Lesson 1

When your muscles contract repeatedly during intense training, they quickly use all available energy. So your body searches for fat. At the same time, your body’s ability to flush metabolic by-products diminishes. You know that burning sensation in your muscles? That’s a build-up of ammonia and other bad stuff. These wastes interfere with your body’s ability to contract muscles forcefully. If you don’t learn to manage the burn properly, your workout is doomed. Interval training helps.

Lesson 2

When repeated bouts of high-intensity intervals are separated by short rest periods, each bout begins with an energy deficit and muscles that are already fatigued. “Interval training challenges energy systems in the body. As a result, blood supply to cells increases, the cells use oxygen more efficiently and the enzymes that help create energy also increase. This improves fitness,” says sports doctor Dr Jeramie Hinojosa. What’s more, recovery from interval training forces the body to continue burning fat for energy. This all leads to an increase in the number of kilojoules you burn after a workout.

Lesson 3

There are lots of ways to do intervals. Over time you can adjust the ratio of rest to work, the intensity of your working session or the length of the entire workout. The interval programme that my colleagues and I have developed produces truly amazing results and is perfect for people who don’t like endurance training.

As part of an experiment to test the ability of a dietary supplement to flush metabolic waste products from muscle tissue, we put a groupof active varsity students (36 men and 33 women) through six weeks of high-intensity interval training on an exercise bike.

Instead of the usual 30-seconds-on, 30-seconds-off approach, we had the students pedal intensively (at 90 percent of maximum effort) for two minutes, rest completely for a minute and then repeat that sequence four more times. That’s only 10 minutes of training. Even with the warm-up and rest periods, they were looking at a 20-minute time investment. After nine workout sessions over just three weeks, all 69 participants saw huge benefits.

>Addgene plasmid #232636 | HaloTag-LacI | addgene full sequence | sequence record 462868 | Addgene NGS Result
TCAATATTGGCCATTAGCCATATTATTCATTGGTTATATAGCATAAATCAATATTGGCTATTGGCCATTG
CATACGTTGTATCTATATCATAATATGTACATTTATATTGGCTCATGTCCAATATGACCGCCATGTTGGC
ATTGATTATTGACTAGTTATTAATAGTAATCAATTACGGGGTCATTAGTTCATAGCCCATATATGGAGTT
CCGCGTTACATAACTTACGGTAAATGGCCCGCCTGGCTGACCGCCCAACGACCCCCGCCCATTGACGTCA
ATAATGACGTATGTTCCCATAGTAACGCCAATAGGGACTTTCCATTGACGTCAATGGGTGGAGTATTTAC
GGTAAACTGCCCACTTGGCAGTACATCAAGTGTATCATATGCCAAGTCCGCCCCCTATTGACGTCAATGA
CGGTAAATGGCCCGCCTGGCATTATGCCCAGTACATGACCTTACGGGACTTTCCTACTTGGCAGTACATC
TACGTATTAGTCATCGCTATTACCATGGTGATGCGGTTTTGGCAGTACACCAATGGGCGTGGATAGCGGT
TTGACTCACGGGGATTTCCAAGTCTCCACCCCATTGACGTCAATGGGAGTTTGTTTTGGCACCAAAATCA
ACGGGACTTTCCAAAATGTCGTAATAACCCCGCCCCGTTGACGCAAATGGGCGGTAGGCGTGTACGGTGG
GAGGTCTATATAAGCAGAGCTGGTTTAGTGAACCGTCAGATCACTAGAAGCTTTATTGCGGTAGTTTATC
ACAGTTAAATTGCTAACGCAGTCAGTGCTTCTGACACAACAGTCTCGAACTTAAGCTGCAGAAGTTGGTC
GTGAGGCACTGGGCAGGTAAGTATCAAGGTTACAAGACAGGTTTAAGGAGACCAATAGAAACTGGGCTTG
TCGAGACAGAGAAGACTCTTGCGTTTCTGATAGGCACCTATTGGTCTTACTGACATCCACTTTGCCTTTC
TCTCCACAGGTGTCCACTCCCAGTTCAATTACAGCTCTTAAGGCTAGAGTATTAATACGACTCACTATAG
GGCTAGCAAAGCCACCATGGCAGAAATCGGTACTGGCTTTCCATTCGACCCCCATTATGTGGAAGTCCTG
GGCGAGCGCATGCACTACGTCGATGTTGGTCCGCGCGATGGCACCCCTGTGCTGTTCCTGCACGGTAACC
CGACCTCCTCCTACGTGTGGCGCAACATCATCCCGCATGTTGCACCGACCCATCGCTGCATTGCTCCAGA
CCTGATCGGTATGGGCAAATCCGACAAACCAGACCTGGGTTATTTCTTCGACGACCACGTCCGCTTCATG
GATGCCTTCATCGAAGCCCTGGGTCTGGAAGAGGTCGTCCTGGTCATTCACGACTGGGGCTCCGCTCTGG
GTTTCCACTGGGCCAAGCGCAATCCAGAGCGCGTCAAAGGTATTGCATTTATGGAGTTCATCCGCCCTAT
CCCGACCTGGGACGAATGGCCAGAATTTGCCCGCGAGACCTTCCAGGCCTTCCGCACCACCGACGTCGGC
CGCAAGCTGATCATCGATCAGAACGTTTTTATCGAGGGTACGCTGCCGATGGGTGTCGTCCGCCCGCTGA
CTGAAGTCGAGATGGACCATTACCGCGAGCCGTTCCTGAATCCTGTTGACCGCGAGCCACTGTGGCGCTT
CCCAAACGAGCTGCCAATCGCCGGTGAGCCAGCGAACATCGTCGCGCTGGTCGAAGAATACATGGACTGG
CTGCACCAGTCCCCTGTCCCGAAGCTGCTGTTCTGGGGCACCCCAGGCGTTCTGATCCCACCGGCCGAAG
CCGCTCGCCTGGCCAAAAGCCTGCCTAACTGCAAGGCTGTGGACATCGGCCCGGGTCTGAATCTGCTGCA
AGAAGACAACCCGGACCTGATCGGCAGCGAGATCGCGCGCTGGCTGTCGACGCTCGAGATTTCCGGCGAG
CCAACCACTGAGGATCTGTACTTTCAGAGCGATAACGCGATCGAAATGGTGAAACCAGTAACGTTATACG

The maximum amount of oxygen they could take in – a measure of cardiovascular fitness – increased by 11 percent. What’s more, they were able to pedal 12 percent longer and do 44 percent more work. After six weeks, the improvements were even more dramatic. There was an 18 percent climb in fitness, 17 percent improvement in time to exhaustion and nearly 100 percent improvement in work done.

You can achieve the same results by using the workout chart with this article. Measuring your effort accurately and training accordingly is key to success.

Your MHR

The best way to measure effort without loads of scientific gadgetry is to measure your heart rate using a monitor so that you can train at a certain percentage of your estimated maximum heart rate (MHR).

Your MHR is 220 minus your age. If you’re 28, then, the magic number is 192 beats per minute (bpm). So the goal for your first session would be to elevate your heart rate to about 173bpm (192 × 0.90, for 90 percent of MHR) for all work intervals. If you look at your heart-rate monitor and you’re not there yet, push those pedals until you are. After two minutes, exercise lightly or rest.

Perhaps you’re wondering whether training at more than 100 percent of your maximum heart rate, as the workout chart suggests, is even safe. The answer is yes. Your body will adjust as soon as you start training intensively. What seemed like 100 percent one week will be a level you can surpass the next.

If you don’t own a heart-rate monitor – or find one hard to use while you’re shifting gears, as intervals require – do it the old-fashioned way. Immediately after each interval, place your index and middle fingers on your neck just to the side of your Adam’s apple or on the thumb side of your wrist. Once you feel a pulse, count the beats for 15 seconds. Multiply by four to determine your heart rate.

Bear in mind that even the lowest training level here (90 percent of maximum effort) is quite intense. By the time you reach 100 or higher, you should be pedaling for your life. You can also trade the exercise bike for any other apparatus that elevates your heart rate such as a treadmill, elliptical trainer or even a skipping rope. As an avid runner, I wish I had known about high-intensity interval training earlier in my career. It would have brought me huge gains for only 15 minutes of cardio, three times a week.